Baseball cards influenced Andy Warhol. They hang in the Metropolitan Museum of Art. They go at auction for more money than many classic paintings. They're pop art in your back pocket.
And now, Topps has decided to embrace that for its brand new collection, Project 2020. They asked 20 artists to each offer up their interpretation of 20 iconic cards — 400 cards in all — ranging from Jackie Robinson's 1952 card to Mike Trout's 2011 rookie card.
These are the cards collectors salivate over, the ones you can picture when you close your eyes, the ones that are just as famous as the men they depict.
Card by Naturel
Starting on March 25, Topps will release two cards a day, and they'll be available for 24 hours. The first pair: Jacob Rochester's take on a 1955 Sandy Koufax, and jeweler Ben Baller's version of Ichiro Suzuki's 2001 card.
Rochester, a Yankees fan from Connecticut, wrote in an email that his style is "referential, but still highly personal. My subject matter is often things that have interested me in the past, and translating them in a way that speaks to me now. I think that's why my work is able to resonate with a lot of people because they can relate to it in some way, whether they pick up on the reference or not. Flipping an old baseball or basketball card is a perfect example of that."
For an example of that style, check out this self-portrait Rochester made months ago that he shared on Instagram:
He tried to follow a similar style for each of the cards he worked on, which you can see in the process image he shared with MLB.com:
"There were definitely certain cards that I had an easier time knocking out than others, but overall it was fun figuring out how to reinterpret each one," Rochester said. "… I really resonate with the color palette I used for the Ken Griffey and Sandy Koufax cards for whatever reason."
Baller approached the cards in a very different way. Which makes sense — after all, while Rochester is primarily a visual artist, Baller is a jeweler whose clients have ranged from Kanye West and Drake to Matt Kemp and Juan Uribe (he's currently at work on a piece for Joc Pederson).
The lifelong Angeleno and Dodgers fan — his first visit to Dodger Stadium was during the 1978 World Series — grew up a baseball card collector, so he jumped at the chance to work with Topps.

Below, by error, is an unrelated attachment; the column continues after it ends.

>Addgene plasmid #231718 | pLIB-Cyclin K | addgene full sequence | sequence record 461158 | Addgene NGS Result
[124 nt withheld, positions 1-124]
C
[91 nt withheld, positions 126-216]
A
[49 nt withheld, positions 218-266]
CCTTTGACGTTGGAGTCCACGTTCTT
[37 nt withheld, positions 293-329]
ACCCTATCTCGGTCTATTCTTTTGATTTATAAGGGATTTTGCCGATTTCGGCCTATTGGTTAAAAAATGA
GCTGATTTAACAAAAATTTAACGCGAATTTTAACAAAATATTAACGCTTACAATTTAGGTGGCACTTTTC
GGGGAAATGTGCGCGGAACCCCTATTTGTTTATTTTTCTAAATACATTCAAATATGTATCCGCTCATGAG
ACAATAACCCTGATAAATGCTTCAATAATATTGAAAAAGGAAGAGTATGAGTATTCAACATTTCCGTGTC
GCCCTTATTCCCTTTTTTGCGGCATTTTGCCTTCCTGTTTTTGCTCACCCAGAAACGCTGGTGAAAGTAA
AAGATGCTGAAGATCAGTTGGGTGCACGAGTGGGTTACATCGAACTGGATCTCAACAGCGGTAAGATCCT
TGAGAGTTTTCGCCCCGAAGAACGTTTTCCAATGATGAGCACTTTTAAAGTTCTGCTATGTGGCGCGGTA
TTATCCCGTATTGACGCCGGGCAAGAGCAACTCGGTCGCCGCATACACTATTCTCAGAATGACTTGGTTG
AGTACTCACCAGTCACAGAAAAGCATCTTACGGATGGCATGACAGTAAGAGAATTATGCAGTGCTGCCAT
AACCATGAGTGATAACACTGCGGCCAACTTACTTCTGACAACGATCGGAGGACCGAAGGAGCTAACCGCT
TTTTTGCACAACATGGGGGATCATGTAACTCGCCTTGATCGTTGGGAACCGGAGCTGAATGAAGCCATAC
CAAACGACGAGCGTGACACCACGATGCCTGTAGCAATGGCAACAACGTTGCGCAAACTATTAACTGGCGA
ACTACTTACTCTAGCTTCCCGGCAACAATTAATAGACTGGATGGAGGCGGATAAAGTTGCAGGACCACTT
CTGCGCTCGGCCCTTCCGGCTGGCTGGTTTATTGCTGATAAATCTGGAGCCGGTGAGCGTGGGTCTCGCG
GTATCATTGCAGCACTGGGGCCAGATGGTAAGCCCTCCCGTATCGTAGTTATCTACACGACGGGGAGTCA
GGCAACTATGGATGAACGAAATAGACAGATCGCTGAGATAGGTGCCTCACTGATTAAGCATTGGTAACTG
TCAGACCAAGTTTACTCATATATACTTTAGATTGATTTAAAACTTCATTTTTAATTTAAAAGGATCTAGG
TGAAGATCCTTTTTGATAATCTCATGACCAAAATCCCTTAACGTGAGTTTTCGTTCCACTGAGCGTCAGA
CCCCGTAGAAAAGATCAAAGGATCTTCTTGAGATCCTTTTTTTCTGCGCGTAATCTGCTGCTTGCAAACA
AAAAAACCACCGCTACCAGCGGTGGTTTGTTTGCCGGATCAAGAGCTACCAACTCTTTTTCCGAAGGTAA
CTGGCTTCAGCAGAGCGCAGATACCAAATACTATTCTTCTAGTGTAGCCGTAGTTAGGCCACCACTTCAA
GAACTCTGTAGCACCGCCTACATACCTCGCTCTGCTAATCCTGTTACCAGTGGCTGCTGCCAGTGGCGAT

"When I was a kid, baseball cards were currency," Baller said in a phone call. "That was the original barter item. When [the project] was presented to me, I was like 'Are you kidding me?'"
As someone whose day job requires him to work closely on "specifics and certain details," he was surprised to find designing the cards more difficult than his jewelry. But he did have a specific aesthetic that he wanted to get across.
"I wanted to give them a vintage futuristic look," Baller said. "For Ichiro, I wanted to give this a modern Blade Runner-ish aesthetic."
Baller noted that he wanted to update the card, without reinventing it. The jeweler loves similes, and he compared his process to how the Porsche 911 has only made small stylistic shifts in the entire history of the car.
"It's more personable when someone can walk up to someone and say, 'Oh, you trimmed your eyebrows?' or 'Oh, you sharpened your mustache. I just wanted something like that."
That the project starts with his Ichiro card is also important to Baller.
Screengrab via @BenBaller on Instagram
"I was the first Asian-American person in my university to play football and basketball. I got a scholarship to play football at a Division I college, and I can't think of one Asian person that played ball," Baller said. "After my era, I started seeing people playing basketball, there were football people, there were guys that made the pros. Ichiro was one of the early guys. Now there's [Hyun-Jin] Ryu and other people, but I was happy there was an Asian in the choice of [cards] I could do. Ichiro was someone that stood out."
Each card will be available for 24 hours, with Topps printing each card to order. Go to Topps.com/project2020 to check them out. The first two will be available beginning at noon ET.